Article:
Zoom In

Social Media. We all have a love-hate relationship with it. It can provide so much good: inspiration, pray, uplifting ideas, laughs, and friendship.

But the bad. It can suck us into a black hole of endless, fruitless comparison. It tends to show us only the happy, the beautiful, and the perfect side of some stranger’s life. You never pick up the phone with the perfect person and hear her pour out her woes. You only see her perfect mantle or her spotless kitchen sink. We turn to these squares for inspiration, but sometimes we walk away with only frustration.

She has troubles, same as you. She also has messes just outside the picture frame. She probably has the same frustration with that world of little squares that you have. But you never see that, so we all assume that her life really is that perfect little world of perfectly curated pictures.

The “problem” with social media is that we all, literally, zoom in on life, so that no one sees the peripheral. I may post a gorgeous picture of my wildflower bouquet, but I carefully crop out the margins. What you don’t see is the toddler underwear, haphazardly discarded just outside the frame. You can’t smell the boots that the teenager wore to feed the pigs and, for some reason only logical to the perpetually illogical teenage brain, dropped them inside the front door. You can’t hear thesix-year-old crying in the kitchen, because we are out of chocolate milk.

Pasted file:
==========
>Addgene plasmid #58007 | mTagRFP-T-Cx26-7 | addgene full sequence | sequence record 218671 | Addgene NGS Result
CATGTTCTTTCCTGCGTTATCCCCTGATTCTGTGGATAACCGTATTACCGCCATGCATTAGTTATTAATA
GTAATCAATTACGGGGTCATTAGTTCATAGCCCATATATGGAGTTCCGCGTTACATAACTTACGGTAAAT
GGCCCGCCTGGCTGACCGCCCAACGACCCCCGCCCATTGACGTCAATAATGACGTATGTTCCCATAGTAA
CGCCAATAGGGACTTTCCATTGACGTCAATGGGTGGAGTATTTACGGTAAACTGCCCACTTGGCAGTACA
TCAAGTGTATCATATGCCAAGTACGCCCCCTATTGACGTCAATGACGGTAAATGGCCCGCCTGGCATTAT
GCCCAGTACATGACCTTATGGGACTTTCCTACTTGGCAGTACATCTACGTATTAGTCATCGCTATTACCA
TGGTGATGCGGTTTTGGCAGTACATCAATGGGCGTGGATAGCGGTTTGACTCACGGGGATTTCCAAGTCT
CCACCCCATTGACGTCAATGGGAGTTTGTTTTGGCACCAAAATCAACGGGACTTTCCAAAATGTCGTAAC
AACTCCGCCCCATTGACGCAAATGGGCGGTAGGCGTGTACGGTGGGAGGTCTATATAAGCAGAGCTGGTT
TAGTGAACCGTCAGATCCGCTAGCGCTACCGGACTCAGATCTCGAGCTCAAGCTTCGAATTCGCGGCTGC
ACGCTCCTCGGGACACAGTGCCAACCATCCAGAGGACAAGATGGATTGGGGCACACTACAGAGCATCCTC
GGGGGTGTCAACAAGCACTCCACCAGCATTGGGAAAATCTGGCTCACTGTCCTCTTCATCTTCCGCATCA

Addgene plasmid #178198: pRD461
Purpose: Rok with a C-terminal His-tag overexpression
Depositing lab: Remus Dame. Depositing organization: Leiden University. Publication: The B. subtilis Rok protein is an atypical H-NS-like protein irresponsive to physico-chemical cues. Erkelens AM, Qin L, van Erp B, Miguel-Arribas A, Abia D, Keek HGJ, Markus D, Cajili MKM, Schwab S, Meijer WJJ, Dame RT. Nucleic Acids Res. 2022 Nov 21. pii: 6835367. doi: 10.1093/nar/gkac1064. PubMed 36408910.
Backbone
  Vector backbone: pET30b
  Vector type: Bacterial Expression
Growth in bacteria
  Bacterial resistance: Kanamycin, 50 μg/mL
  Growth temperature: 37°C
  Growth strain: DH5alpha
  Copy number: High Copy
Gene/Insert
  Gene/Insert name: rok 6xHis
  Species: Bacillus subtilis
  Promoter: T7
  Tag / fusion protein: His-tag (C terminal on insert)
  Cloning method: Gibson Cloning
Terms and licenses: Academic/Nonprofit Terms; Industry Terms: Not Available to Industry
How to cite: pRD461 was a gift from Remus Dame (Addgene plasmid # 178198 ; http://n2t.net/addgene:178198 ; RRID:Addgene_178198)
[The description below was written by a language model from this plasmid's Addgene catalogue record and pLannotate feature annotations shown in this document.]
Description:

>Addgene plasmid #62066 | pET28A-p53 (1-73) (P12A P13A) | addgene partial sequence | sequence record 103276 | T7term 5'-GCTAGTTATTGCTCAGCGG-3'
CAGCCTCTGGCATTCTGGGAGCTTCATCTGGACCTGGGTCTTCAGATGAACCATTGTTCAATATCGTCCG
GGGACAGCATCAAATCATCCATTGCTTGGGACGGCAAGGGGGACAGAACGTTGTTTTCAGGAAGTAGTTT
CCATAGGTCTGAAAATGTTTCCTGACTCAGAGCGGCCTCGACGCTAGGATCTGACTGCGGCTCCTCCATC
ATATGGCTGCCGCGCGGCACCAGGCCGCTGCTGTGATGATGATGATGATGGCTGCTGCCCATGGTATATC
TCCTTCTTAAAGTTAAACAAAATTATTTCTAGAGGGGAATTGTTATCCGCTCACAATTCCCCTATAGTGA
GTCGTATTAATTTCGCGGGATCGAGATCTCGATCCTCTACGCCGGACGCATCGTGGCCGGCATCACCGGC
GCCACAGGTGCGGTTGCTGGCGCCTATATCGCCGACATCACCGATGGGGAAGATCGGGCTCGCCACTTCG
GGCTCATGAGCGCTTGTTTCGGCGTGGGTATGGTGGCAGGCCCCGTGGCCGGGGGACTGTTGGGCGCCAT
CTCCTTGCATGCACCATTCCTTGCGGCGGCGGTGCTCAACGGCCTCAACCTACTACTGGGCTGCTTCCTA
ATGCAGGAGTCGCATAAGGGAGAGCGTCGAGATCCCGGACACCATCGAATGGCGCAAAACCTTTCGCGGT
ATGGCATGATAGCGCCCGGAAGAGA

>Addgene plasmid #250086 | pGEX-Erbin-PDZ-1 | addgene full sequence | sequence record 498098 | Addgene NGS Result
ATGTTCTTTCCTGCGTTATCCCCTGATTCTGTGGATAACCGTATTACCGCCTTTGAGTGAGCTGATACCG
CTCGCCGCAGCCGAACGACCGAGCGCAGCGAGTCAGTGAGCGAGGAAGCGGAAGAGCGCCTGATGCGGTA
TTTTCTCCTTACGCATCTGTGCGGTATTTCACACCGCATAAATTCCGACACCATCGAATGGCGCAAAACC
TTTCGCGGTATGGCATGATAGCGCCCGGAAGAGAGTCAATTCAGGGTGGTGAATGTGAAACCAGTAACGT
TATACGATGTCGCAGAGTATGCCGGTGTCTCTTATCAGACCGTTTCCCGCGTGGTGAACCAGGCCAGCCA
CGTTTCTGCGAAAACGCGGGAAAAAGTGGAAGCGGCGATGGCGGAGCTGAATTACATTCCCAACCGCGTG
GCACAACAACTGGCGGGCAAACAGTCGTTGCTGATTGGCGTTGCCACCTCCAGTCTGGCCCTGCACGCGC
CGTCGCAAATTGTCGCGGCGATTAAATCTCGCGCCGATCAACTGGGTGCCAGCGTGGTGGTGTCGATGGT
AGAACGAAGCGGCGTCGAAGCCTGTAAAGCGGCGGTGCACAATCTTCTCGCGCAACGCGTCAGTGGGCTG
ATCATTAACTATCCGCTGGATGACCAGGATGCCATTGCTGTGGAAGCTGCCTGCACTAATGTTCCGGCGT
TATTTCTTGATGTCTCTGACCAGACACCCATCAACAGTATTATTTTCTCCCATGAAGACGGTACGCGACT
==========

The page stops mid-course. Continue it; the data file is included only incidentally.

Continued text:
But. What if *we* zoom in on life. Literally. Never post it, never tweet it. Just mentally zoom in, past the mess, past the whining, past the smelly boots and see only the sweet toddler who wants a hug or the charming teen who wants to tell you a funny story.

We need to zoom in and see the beauty, when we feel like we are drowning. If we can take the time to do this when it results in a post that gains “likes” and comments, why can we not also do it simply to focus on the joy in our own lives.

The gospel of Luke tell us that “Mary treasured all these things, pondering them in her heart.” She certainly didn’t post them for the world to know. Or shout it all from the rooftops.  Sometimes, we need to zoom in on the beauty, take it all in, and simply hold it in our hearts.  God knows. He sees. There’s the joy.